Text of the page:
Textile industry has been dealing with issues around sustainability for many years. Scientists have been calling for to act and move out from fast fashion that it won’t be possible for nature to withstand concept of manufacture, use and dispose. Preferable is to keep value of those products and resources as long as possible in the loop. There are two main cycles in continuous material flows – the technical cycle and the biological cycle. In the technical cycle, the products regeneration processes are driving force such as reUse, rePair, reManufacture, reDesign and reCycle. Contrary, in the biological cycle, the nutrients from materials which biodegrade are returned to the Earth to regenerate nature. Those two cycles are also given in below Butterfly Diagram sourced from Ellen Macarthur Foundation.

“Fashion with reduced climate impact and thinking about next generations has to be more about hunting for new innovative possibilities and redesigning the future of fashion than mitigating negative impacts.”   

Brief summary in short video can be found here


Recent years we see the growing pressure from consumers to make the products which are more sustainable. They became a driving force for brands that they held to take care more about the nature and next generation to create products which contribute less or very little to pollution.  There is also pressure from government regulatory bodies in particular initiative by European commissions, European Green Deal and circular economy action plan this is introduce regulatory laws to force the fashion industry to adopt the circular economy principles if you have particularly affected fast fashion and others waste and pollution within the textile industry it’s long-term objective is to shift the textile industry to produce longer lasting reusable and recyclable product.


“Through centuries of evolution the nature has developed a brilliant high-tech fibre with unique characteristics that make it an ideal fibre to fit into the principles that encompasses the biological circular economy model better than any other fibres used in textiles today.”


Above picture represents the reGenerative creation of products using raw wool fibre and the flow of wasted wool for biofabrication.

Wool is Natural. It grows as the side product of soil, sun, rain and grass.

Wool is Renewable. Sheep produce new fleece every year. The animals are typically sheared once a year. This helps them be more comfortable during the warmer months. Sheep then regrow their coat over the course of the next few months to be ready in time for the cooler weather.

Wool creates biodegradable microfibers. Yes, microfibres, but unlike synthetics they are biodegradable.

Wool is Biodegradable. Like a human hair and being therefore natural fertiliser. It decomposes in soil within only a year, and at the same time it gradually releases the natural fertilising nitrogen nutrients back into the ground. By contrast, synthetic fibres can take many decades to decay, potentially polluting and damaging the environment. See also previous blog.

Wool is local. European. Austrian. German. Swiss. Vorarlberg. Montafon. Tirol. Application needs to consider based on the qualities as mentioned earlier.

Wool is circular, earth-friendly natural product which fits to circular economy action plan to produce longer lasting reusable and recyclable product.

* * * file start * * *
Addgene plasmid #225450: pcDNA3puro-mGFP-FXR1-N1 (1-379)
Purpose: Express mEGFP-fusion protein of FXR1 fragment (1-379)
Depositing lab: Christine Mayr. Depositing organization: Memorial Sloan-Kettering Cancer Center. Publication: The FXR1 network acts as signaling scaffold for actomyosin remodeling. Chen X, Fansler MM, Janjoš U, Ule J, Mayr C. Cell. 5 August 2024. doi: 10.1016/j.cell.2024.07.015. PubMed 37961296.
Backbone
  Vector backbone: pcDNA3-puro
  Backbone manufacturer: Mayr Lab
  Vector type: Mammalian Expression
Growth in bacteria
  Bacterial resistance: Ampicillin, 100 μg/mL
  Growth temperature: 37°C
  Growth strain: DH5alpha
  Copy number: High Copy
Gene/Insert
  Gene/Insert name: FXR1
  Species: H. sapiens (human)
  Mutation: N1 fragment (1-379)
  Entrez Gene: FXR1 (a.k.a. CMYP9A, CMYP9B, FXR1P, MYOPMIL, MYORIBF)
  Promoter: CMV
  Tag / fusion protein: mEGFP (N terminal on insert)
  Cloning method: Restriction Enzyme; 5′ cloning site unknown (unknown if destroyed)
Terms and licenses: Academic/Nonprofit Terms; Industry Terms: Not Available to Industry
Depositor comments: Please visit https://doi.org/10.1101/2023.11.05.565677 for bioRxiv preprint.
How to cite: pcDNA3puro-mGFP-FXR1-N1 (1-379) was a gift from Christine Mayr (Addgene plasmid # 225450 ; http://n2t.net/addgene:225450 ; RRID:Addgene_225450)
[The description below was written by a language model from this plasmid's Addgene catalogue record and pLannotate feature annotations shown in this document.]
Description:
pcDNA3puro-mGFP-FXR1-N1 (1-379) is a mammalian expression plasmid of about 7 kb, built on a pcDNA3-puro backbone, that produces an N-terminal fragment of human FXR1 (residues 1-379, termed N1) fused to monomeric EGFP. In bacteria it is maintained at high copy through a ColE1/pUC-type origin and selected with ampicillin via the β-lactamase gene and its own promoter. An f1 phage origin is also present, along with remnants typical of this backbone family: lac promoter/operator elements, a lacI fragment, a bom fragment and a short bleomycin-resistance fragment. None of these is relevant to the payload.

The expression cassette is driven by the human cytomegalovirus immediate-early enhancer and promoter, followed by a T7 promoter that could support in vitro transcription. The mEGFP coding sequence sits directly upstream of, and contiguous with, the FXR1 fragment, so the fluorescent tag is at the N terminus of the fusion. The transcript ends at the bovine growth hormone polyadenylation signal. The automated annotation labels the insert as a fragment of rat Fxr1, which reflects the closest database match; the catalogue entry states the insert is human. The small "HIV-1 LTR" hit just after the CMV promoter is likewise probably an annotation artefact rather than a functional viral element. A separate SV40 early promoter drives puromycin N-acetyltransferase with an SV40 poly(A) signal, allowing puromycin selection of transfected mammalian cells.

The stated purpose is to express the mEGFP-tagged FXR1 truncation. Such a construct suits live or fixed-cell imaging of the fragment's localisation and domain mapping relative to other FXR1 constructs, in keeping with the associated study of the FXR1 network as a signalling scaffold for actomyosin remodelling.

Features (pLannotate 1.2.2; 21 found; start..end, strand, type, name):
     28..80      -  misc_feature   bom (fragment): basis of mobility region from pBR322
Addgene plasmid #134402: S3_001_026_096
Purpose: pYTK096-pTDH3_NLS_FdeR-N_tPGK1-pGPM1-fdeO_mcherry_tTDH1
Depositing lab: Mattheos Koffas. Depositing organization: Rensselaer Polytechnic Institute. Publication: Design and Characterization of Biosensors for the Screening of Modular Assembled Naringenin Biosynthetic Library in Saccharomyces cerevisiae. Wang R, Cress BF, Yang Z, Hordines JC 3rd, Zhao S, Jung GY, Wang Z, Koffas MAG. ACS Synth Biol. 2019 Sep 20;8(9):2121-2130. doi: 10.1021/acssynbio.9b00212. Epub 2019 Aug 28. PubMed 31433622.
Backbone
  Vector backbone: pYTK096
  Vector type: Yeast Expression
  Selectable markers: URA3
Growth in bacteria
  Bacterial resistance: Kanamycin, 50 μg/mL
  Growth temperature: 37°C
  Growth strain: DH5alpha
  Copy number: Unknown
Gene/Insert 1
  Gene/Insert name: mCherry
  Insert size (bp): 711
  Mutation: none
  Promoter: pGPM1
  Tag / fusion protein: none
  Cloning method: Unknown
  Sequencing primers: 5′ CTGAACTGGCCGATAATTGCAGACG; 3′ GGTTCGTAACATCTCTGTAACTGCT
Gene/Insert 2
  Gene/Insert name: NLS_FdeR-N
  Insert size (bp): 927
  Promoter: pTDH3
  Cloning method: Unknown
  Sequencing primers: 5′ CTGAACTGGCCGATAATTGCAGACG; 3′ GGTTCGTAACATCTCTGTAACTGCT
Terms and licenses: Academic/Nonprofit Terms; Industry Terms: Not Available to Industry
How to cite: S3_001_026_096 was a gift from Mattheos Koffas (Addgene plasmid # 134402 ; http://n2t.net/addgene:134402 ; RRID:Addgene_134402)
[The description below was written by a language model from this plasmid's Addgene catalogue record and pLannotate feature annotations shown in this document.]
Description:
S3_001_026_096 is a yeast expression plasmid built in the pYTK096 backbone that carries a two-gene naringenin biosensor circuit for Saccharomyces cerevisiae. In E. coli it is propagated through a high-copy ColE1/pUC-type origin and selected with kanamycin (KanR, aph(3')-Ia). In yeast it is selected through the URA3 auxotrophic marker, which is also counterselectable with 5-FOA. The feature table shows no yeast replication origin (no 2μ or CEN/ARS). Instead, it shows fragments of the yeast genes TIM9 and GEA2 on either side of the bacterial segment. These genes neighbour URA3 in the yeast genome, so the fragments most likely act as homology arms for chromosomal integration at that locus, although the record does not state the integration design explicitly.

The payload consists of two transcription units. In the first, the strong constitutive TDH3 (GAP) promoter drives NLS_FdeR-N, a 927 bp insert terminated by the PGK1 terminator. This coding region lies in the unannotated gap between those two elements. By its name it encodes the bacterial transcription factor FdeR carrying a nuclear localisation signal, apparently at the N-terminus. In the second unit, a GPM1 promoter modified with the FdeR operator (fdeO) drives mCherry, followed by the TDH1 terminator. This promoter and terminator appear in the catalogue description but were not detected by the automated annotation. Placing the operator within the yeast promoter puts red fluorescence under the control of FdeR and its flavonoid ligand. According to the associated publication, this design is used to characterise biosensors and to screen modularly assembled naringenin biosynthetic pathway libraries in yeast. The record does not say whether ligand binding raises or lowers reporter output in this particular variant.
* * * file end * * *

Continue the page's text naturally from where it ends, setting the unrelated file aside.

Wool is of high-quality material which last longer.

Wool is easy to care for. Oft is enough to air dry wool product overnight, and next day is ready to wear.

Wool is Mulesing-free. Mulesing is a painful surgical procedure to prevent sheep from being killed by infections caused by insects –blowflies.

Sheep have cloven hooves which help to promote healthy grass roots and are regularly used on mixed farms to complement the growth of other crops as they promote significantly improved soil health and fertility.

Wool is resource of employing regenerative agriculture practices and well-disposed to waste and pollution control. For many regenerative agriculture is a question of simply doing back to pre-industrialized or agroecological farming practices where monocrops, synthetic fertilizers and overgrazing simply are a “no go”.  Or she and Boo these my mean system of moving livestock to follow the seasonal changes in grazing areas or other ways of moving them around. They are already many examples of projects which demonstrate the manufacture beneficial impact that integrated livestock system can play on the farms and rhyme cheese.  It is now that sheep play a key role in their operations improving soil health and fertility through nutrient cycling reducing meat pressure and fire hazards and reducing the hormone of human labor needed to defoliate the craves graves among many others  benefit” says Rebecca Burgess, founder of Fibershed.


Wool fits greatly into a sustainable circular model of textile production that minimizes waste and pollution. It is one of the most suitable fibers that can help to create more earth friendly products on infection in listening.

Apart of placing wool (waste or used) in soil to help grow threes, it has a great potential to “open doors” of biofabrication. Bringing together computational design, material engineering to synthetise new nano-fibres, bioplastics, bio-based textile finishing or materials for additive manufacturing will bring a new value of the material which is around for centuries, and currently rather wasted.

European Wool is still treated as waste product although annual shearing (necessary for well-being of animals) brings over 300 000 tonnes of this great nature product. The quality varies, but this brings also the versatility of wool use. The most spread use is for isolation in all different sectors including apparel industry. For instance, the total keratin waste (wool, feather, hoofs, horns etc.) is estimated at 5 million tons annually.